When my father was released from prison in 1987 I had no idea what he was about to do. Not even close. I wanted to believe that he might be successful again, but deep down I knew the truth. My father had never really been successful, it was all a lie. He had always been a conman. But the truth can be a tricky thing in certain circumstances and my denial of that simple fact was about to lead me into 17 months as a witness to my father’s killing spree that would leave four people dead.
For years I had been riddled with guilt, shame, physical illnesses and repressed memories as a result of what I witnessed and learned during those 17 months. Funny thing about it today is I’m still not sure if I had a choice. Well, actually I did. The choice was to go along for the ride or possibly be one of his victims. I chose to be his captive audience and what I witnessed is the face of evil. That evil is my father, a cold blooded, calculating killer. No remorse. No guilt. No love. These were the characteristics and acts of a sociopath.
He enjoyed telling me about it. I think the thrill he got from telling me was greater than the fear that I might actually be different than him. You see, I had never done anything that might indicate to my father that I thought criminal behavior was okay, but I never denounced it either. Maybe he didn’t know because I always kept my mouth shut. Even when I was young and he would tell me about something that sounded illegal, I would just smile and nod. Inside (growing up) I always felt “less than” or inferior because I couldn’t stomach what my father could do. This was a problem as a kid because I wanted to be just like him. I mean I idolized him, like most boys do their Dads. Problem was, I didn’t think I was “man enough” to be like him and it made me sick. So the best I could do was smile and act impressed when he would do something I couldn’t “stomach”. I was sure I was a failure, but didn’t want him to know it.
After serving 3 ½ years for white collar crime (land fraud) my Dad was released. This is where his activities overwhelmed me and painted me into a corner. I became a hostage. This is not an excuse for not stopping him, it is how I felt. He played it perfectly with me. Always giving me enough information that I became his confidant, but never enough that I could have stopped him. Maybe he was having a little problem with the truth as well, and didn’t want to acknowledge the fact that I wasn’t a willing participant in these conversations. Maybe that’s why he never gave me the crime scene or enough detail to put it all together. He was right you know. Because the first time I saw my father described on TV in connection with a murder I called crime line tips. Problem with this…it didn’t work. They didn’t pick him up and I was still stuck with him. I gave the cops his name and they didn’t even question him.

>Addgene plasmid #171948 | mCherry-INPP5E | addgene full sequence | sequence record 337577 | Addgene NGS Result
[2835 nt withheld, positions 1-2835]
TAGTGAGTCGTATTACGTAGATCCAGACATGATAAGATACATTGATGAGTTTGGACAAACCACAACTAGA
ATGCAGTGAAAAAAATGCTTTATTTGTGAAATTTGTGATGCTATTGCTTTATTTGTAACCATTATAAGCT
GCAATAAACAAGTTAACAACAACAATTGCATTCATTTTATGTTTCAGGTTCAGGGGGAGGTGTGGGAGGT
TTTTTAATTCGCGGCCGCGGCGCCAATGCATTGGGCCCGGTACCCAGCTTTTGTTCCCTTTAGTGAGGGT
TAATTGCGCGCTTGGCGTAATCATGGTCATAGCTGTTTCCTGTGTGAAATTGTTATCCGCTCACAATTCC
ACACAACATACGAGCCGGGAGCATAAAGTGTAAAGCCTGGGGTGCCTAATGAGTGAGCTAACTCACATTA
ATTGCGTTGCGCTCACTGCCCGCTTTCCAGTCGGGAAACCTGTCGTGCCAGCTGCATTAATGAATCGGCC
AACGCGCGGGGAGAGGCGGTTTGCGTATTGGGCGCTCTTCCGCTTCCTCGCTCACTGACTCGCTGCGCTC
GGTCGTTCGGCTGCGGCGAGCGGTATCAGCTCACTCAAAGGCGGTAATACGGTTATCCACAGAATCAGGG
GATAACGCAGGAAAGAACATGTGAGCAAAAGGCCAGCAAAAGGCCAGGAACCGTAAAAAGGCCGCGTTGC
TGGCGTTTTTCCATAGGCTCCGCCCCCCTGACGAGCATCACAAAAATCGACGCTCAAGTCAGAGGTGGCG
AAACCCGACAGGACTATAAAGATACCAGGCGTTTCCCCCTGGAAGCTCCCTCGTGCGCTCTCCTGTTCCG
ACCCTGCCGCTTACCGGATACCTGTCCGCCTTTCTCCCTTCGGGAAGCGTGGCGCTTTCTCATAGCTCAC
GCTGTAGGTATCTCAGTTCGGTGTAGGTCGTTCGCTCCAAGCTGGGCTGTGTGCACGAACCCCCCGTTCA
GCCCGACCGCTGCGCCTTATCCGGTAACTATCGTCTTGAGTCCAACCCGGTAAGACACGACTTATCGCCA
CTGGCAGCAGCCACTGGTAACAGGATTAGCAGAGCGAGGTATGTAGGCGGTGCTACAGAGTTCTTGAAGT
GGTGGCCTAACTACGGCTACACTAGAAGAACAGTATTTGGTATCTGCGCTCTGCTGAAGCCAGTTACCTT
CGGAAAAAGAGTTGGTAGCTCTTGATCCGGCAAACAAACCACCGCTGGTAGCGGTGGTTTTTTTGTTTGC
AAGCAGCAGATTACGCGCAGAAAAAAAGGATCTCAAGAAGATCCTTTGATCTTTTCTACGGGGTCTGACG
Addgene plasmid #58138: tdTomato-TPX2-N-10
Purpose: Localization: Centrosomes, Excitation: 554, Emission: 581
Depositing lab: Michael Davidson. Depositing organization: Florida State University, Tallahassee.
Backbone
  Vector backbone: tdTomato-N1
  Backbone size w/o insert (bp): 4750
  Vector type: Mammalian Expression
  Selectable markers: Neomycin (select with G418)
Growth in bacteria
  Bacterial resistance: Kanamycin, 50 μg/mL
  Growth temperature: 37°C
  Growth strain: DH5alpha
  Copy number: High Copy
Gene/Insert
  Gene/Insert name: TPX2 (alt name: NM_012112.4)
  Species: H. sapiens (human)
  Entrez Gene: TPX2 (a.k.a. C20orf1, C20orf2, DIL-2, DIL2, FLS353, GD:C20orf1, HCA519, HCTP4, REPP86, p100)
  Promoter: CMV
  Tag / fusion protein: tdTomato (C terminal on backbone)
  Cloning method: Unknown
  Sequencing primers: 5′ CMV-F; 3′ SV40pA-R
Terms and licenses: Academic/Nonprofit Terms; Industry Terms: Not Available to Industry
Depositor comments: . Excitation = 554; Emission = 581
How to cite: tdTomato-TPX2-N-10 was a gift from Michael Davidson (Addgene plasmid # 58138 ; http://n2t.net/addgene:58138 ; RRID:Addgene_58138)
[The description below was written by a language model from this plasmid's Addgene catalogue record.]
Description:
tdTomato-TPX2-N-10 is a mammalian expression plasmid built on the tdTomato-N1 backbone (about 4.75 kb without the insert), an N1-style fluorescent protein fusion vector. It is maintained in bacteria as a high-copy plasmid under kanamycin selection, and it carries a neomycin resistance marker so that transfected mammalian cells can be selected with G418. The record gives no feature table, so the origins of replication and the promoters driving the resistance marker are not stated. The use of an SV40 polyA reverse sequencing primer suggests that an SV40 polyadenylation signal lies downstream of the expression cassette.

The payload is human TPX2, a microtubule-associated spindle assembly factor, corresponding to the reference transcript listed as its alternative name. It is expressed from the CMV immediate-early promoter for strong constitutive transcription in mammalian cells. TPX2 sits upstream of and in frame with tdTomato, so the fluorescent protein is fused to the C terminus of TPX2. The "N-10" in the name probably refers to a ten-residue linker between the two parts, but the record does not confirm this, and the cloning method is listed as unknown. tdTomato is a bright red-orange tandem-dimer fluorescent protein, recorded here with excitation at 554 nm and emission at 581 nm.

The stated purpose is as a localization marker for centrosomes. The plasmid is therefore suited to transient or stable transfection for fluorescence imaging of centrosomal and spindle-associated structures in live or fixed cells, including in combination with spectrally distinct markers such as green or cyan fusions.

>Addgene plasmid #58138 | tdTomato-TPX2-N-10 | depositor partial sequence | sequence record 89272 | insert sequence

My younger brother was still living with him and I didn’t want to appear suspicious so I continued to be around him. Only now, I had the constant fear of that phone call I made. Could he tell when he was around me? The police had come to my house the night I called…could he find out?
I’ll tell you the biggest problem with all this, looking back. I never consciously thought that my father might kill me if he found out. That is not a “rational” or natural thought. We are not programmed to be able to make a connection like that. But subconsciously, I knew because my behavior was all about survival. It would be 20 years before it really sunk in that he would kill me in a heartbeat. He liked me and was proud of me. I was one of his prized possessions. But that’s all I was, a possession. Sounds harsh, but it’s true. A sociopath cannot love.
These stories are about what I witnessed and how I felt. It’s about how I managed what appeared to be a normal life to others and the people that saved me from a horrible fate. You see, the bottom line is this:
I am blessed with a family and friends beyond my wildest dreams. All because I began to tell the truth. I am free today and would not change a thing in my life. So with that in mind, I share my experience with the hope that others might benefit from these stories and realize that they are not alone. There is hope and a pathway to freedom.